The propagating response of inner shelf circulation to wind relaxations along the central California Coast
Following relaxations prevailing equatorward winds, warm water from the Santa Barbara Channel flows poleward around Point Conception and along the central California coast. Sequences of satellite sea surface temperature images show the events as bands of warm water extending up to 20 km offshore. Characteristics of these flows were examined using time series of currents and temperature from an array of moorings along the inner shelf (15 m depth), a mooring on the mid-shelf (100 m depth), and surface current observations from high frequency radars.
We are beginning new studies of phenology at the Andrews Forest to better understand influences of existing complex climatic gradients on timing of springtime life history events for multiple trophic levels. Phenological events are highly sensitive to temperature and climatic variations and are some of the most responsive indicators to climate change. By studying timing of events at multiple sites in a very heterogeneous climatic landscape, we expect to learn much about plant, insect and bird responses to current abiotic variability (i.e.
Ecosystem productivity and soil food web structure – paired forest and grassland transects across Oregon
The vast majority of biodiversity on Earth lives in the soil; to what degree are this diversity and the ecosystem functions they perform regulated by climate and plant productivity? In this study, we seek to determine the relationship between climate/Net Primary Productivity (NPP) and soil food web structure. Research sites, each consisting of a forest and paired grassland, are located along east-west transects in Oregon; these transects encompass climates producing the greatest productivity and nearly the least productivity on the continent.
This session is intended both for social and biophysical scientists who want to help develop a proposal for the kind of “multi-site, highly collaborative and integrated research initiative” envisioned by the LTER planning group. The focus will be on what the LTER planning process calls the “centerpiece” of the group's conceptual framework, as well as one of “Grand Challenges” to be addressed at the network level – “the dynamics of coupled human-natural ecosystems.”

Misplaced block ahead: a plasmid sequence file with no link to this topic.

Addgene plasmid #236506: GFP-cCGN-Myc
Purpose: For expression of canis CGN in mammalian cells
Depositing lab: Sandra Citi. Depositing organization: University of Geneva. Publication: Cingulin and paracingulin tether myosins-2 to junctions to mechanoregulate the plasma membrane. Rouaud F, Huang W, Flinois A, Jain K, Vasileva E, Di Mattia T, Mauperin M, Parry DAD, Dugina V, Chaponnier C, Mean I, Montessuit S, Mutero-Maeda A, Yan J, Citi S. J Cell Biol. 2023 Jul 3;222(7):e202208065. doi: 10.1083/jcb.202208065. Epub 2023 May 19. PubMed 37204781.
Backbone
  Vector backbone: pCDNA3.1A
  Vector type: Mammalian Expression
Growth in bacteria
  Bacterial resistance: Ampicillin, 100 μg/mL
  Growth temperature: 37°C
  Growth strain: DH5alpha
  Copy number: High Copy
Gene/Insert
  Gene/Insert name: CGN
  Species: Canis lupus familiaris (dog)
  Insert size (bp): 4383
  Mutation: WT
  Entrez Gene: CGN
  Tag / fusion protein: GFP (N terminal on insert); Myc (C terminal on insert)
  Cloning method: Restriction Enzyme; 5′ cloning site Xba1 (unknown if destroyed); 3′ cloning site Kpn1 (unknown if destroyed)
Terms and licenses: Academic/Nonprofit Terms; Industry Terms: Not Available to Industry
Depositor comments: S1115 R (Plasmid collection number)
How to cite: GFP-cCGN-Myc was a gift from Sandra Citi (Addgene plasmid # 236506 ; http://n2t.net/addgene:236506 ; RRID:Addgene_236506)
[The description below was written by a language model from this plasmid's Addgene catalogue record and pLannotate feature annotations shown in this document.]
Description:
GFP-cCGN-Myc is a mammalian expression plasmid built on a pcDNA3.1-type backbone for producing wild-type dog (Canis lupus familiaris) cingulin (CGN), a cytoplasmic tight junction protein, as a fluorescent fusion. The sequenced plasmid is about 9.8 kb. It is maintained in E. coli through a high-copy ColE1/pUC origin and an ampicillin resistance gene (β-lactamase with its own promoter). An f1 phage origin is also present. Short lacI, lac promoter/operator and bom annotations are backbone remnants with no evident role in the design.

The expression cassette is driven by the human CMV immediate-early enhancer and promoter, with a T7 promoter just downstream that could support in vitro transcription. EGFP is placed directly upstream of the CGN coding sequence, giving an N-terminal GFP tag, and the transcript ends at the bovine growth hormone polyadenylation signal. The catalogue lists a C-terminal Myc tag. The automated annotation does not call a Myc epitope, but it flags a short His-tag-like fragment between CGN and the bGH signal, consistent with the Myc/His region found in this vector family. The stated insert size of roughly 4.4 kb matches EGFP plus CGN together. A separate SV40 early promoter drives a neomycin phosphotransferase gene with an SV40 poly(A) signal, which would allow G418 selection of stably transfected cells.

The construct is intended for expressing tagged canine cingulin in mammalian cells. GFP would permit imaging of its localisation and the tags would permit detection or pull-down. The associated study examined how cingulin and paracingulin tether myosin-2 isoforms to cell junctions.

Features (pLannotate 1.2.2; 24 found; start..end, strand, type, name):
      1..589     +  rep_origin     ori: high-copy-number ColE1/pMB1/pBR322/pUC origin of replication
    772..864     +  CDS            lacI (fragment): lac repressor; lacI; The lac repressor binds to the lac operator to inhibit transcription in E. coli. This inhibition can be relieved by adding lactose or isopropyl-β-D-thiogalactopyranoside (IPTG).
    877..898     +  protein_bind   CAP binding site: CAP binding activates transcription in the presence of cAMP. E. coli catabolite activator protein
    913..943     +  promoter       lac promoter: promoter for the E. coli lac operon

Disturbance by Waves Alters The Structure of Kelp Forest Food Webs by Changing Foundation Species Abundance
Most climate change research has concentrated on the direct effects of environmental change for individual species and their interactions. By affecting key foundation species and ecosystem engineers, however, climate change may have a variety of indirect that may complicate our abilities to predict the response of communities and ecosystems. In California, climate change has increased the frequency and intensity of storms over the last half century. Storms may directly alter the structure of kelp forest food webs via disturbance.
Ecological complexity, a new but rapidly developing field integrating complexity theory and ecosystem function, can provide insights to tackle critical environmental problems. Here, ecological complexity is not merely describing complicated systems, but complex in the sense of studying many interacting components controlled by drivers operating across multiple scales.
Recent Advances and Opportunities for Urban Long Term Ecological Research: Theory, Data, and Methods
The prospect for long term, interdisciplinary research continues to grow since the "regionalizing" of the Coweeta and North Temperate Lakes LTER sites and the initiation of the two urban LTER sites: Baltimore and Central-Arizona-Phoenix. Additional sites have recruited social scientists and expanded both the questions asked and the geographic extent of their interests. Thus, there is growing opportunities for collaboration among sites that might not identify themselves as "urban," in conjunction with the existing regional and urban sites.
Phenology is a critical aspect of nearly all ecological phenomena and processes. We propose a brain storming workgroup to take the next step in coordinating phenology monitoring and research across the LTER Network. The inspiration for this working group proposal has its roots in the 2006 ASM working group, the 2007 Sevilleta Workshop and the 2007 AGU Fall Meeting (see working group material). The paper by Henebry et al. 2007, "A White Paper on Phenology across LTER", provides overview, background, and potential starting points for this session.